The Latest

Judging a Man’s Physical Strength Via His Voice: The Darth Vader Effect

By Gad Saad Ph.D. on September 16, 2011 in Homo Consumericus
Do you think that you can gauge the physical strength (formidability) of an individual simply by listening to his/her voice? A recent study suggests that people have an uncanny ability to do so.

Treasuring Memories: Frank Sinatra Breaks the Alzheimer’s Barrier

By Rita Watson MPH on September 16, 2011 in With Love and Gratitude
With top hat and veil, they celebrated their 69th wedding anniversary.Today some 15 million caregivers watch those they love drift into the land of days gone by. If we can find any way to express gratitude, it is in knowing that many retreat to a happy past. For those trapped by sadness, perhaps it is up to us to help create a memory.

The Dirty Truth About Sex, Power, and Extramarital Affairs

By Sam Sommers on September 16, 2011 in Science Of Small Talk
When we think about extramarital affairs, we think about men. Powerful men. Rich, famous, powerful men. Why would men of status be more likely to step out on a spouse? The answers we give to this question usually have to do with biology or evolution...

Is this the End of Individual Psychotherapy?

By Jared DeFife Ph.D. on September 16, 2011 in The Shrink Tank
A former president of the American Psychological Association calls individual therapy overrated and outdated. Wait, what?

Sex and the Soul

By Michael W Austin on September 16, 2011 in Ethics for Everyone
Thinking about some findings from the book, Sex and the Soul.

Apologies: How To Do Them Skillfully in 5 Steps

By Susan Heitler Ph.D. on September 16, 2011 in Resolution, Not Conflict
Most people don't mean to hurt others feelings, yet from time to time we mistakenly do. When glitches come to your attention, do you get embarrassed? Defensive? Better to repay the emotional debt you incurred. Here's a recipe for apologies that can wipe the debt clean, and even turn your mistake into a nourishing relationship moment.

How Well-Meaning Parents Cheat Their Children of Self-Confidence and Self-Compassion

The difference between idealization and love is not to be taken lightly. Mistaking one for the other can lead even the most well-meaning parent astray and damage the very child her or she is trying to nurture and protect.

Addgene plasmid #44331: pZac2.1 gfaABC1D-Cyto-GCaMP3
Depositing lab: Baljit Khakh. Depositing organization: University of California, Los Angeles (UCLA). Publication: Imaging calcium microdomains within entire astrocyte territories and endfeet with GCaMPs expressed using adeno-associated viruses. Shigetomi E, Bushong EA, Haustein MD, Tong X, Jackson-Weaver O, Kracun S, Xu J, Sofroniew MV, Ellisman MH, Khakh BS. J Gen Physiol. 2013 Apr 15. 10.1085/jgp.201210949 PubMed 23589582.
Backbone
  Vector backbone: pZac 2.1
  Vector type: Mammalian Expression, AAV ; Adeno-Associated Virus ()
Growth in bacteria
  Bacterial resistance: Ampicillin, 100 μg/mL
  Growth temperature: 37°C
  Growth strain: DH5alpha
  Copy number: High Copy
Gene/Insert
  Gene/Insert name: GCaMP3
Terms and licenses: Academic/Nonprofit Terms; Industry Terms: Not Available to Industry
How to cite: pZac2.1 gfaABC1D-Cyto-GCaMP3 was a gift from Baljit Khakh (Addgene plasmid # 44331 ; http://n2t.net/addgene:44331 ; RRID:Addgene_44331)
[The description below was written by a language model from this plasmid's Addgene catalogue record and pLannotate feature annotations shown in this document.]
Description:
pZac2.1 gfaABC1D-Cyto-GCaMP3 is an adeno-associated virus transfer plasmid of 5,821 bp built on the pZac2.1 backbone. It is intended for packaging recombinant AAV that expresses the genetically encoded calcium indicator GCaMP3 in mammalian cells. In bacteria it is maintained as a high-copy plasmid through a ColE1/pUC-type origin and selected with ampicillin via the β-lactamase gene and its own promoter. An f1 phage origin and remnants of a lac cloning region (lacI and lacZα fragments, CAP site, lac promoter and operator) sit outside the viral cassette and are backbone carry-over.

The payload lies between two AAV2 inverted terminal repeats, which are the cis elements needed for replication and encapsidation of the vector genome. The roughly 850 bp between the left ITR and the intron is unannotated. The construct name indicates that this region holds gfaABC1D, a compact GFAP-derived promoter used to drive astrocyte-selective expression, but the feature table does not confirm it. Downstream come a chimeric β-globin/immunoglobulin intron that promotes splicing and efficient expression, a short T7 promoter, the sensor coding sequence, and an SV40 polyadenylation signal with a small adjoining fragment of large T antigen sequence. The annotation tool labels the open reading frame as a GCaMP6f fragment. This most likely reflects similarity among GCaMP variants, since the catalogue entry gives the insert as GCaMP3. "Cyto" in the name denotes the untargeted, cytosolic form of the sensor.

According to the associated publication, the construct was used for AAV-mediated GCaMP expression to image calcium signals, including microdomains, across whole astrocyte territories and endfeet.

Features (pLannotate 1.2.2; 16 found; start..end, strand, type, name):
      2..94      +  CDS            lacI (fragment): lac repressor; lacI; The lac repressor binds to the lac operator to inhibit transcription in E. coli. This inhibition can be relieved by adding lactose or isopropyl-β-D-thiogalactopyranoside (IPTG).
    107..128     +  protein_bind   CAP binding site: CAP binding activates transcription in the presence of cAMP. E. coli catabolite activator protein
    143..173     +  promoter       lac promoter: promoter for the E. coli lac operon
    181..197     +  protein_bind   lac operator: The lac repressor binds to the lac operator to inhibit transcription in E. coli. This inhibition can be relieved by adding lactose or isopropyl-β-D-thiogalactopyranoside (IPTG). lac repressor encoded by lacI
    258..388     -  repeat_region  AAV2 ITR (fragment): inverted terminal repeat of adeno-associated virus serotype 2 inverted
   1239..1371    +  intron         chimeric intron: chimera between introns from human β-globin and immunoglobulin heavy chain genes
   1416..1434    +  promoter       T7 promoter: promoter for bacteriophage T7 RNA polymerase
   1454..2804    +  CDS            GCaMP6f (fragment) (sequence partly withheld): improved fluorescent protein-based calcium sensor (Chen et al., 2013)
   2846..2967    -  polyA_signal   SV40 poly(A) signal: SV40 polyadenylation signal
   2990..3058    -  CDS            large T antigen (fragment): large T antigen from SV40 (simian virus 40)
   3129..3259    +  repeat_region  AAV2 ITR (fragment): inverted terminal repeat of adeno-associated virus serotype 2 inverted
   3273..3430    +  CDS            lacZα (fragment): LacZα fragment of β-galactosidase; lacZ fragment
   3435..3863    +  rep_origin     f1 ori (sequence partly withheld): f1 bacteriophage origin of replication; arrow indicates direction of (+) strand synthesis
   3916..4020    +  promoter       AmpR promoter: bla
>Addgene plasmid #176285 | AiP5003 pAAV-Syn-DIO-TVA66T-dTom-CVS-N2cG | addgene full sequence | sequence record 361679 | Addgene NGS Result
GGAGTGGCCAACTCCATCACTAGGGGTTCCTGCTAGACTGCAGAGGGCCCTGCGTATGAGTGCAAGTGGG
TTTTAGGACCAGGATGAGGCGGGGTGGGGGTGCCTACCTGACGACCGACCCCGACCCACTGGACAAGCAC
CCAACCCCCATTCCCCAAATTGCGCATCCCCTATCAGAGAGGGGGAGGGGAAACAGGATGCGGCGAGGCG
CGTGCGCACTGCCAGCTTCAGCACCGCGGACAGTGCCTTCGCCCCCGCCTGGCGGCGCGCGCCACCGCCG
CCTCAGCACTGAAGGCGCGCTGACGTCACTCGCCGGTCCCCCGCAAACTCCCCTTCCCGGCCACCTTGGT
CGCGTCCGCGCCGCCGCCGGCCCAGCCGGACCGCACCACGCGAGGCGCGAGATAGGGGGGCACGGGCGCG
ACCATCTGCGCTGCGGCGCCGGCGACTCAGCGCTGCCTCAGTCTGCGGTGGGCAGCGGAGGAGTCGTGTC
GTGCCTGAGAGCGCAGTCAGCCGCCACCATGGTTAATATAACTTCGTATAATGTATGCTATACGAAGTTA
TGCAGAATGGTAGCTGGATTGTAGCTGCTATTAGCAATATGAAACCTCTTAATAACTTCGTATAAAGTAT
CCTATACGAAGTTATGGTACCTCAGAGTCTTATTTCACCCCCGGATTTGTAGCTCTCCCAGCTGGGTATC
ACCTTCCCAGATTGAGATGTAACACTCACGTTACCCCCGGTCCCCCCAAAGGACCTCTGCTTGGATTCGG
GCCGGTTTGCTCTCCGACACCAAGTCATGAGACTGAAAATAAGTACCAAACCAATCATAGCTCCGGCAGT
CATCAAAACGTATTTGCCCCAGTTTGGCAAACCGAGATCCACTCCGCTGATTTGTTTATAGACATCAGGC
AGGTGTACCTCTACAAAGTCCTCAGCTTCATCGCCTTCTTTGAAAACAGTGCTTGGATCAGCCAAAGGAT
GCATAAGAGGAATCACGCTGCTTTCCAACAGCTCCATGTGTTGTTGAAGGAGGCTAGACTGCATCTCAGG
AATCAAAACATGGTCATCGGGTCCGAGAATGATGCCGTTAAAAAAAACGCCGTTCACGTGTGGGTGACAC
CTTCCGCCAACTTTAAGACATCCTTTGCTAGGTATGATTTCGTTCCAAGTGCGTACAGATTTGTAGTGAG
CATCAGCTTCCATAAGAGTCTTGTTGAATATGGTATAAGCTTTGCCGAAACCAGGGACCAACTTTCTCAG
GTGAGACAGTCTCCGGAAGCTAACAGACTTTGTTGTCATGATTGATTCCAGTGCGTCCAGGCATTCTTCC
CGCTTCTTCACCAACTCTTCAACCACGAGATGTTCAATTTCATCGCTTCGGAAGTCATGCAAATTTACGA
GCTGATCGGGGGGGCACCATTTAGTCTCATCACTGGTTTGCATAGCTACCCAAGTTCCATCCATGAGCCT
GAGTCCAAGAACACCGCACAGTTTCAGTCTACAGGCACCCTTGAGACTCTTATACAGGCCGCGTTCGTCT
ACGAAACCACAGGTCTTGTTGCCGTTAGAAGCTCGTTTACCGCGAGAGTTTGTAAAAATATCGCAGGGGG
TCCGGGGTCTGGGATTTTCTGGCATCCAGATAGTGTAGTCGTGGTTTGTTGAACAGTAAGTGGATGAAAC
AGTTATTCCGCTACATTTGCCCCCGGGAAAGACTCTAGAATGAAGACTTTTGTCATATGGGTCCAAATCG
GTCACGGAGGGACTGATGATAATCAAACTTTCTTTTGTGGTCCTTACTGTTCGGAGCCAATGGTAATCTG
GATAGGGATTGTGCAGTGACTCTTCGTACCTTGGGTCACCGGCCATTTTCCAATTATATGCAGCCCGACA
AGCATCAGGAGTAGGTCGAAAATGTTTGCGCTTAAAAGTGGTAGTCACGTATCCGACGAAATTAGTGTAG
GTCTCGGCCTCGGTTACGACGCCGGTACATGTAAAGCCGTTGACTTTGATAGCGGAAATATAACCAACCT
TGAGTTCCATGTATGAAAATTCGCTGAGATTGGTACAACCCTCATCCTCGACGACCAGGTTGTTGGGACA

Are Firstborns Really Brighter?

By Jena Pincott on September 16, 2011 in Love, Sex, and Babies
How can researchers explain why elder siblings score, on average, three points higher on IQ tests than their younger siblings?

What Do You Do When You Have a Toxic Boss: Part 3

Are you reading this because you have a tyrant of a boss? Send him - or her - a 'thank-you' card. The strategy you are about to learn will solve the 'toxic boss' problem for good. And, as a by product, it will also get rid of many other vexations you have - at work and outside.

Aspie Talk: Perseveration or Conversation?

Perseverating interests can be great conversation pieces.

The Graduate Student Job Search: Welcome to the Chaos

By Katharine Brooks Ed.D. on September 16, 2011 in Career Transitions
Graduate students need better assistance in finding training-related non-academic careers. Think career lattice instead of career ladder.

Removing the “Jerk” from Knee-Jerk Reactions

By Marietta McCarty on September 16, 2011 in Life Saving Philosophy
Like the attention given to pruning a bonsai or weaving morning glories up a trellis, we are the directors of our lives, cultivating dispositions that will take us on clearly defined paths. Online and wired, we can carve out tendencies that are constructive and thoughtful, willingly owning the results.

The 800-Pound Gorilla

By Christopher Peterson Ph.D. on September 16, 2011 in The Good Life
"Rank does not confer privilege or give power. It imposes responsibility."
--Peter Drucker

The Danger of Self-identifying as "Stressed"

You literally hurt yourself when you "lose heart." You can break the habit of stressing yourself by managing your expectations. Instead of thinking something is wrong with the world, you can do what animals do when survival challenges trigger their cortisol: keep trying.

September 12

By Abby Sher on September 15, 2011 in Amen, Amen, Amen

What a Cartoon Taught Me about Cognitive Behavior Therapy

By Greg Markway Ph.D., on September 15, 2011 in Shyness Is Nice
The best depiction I have ever seen of cognitive behavior therapy was on the children's television show, Rugrats. The simple charm of this cartoon is that it addressed common childhood fears through understanding and humor.

Help! My Man Is a Grump!

By Shawn T. Smith Psy.D. on September 15, 2011 in Ironshrink
Depressed men are prone to irritability, and irritability can be deceiving. We can lose sight of the fact that someone who is acting like a knucklehead might actually be suffering, and it’s tough to be empathetic when we’re on the defensive against churlish behavior. Luckily, there are options.

To Tweet or Not to Tweet, That Is the Question Part 1 of 2

By Azadeh Aalai Ph.D. on September 15, 2011 in The First Impression
Can a digital skeptic go against her resistances and allow Twitter into her life?

Sexual Modularity in Sex, Gender, and Orientation

By David P Schmitt Ph.D. on September 15, 2011 in Sexual Personalities
For many people, the wonders of gendered diversity hurt their head.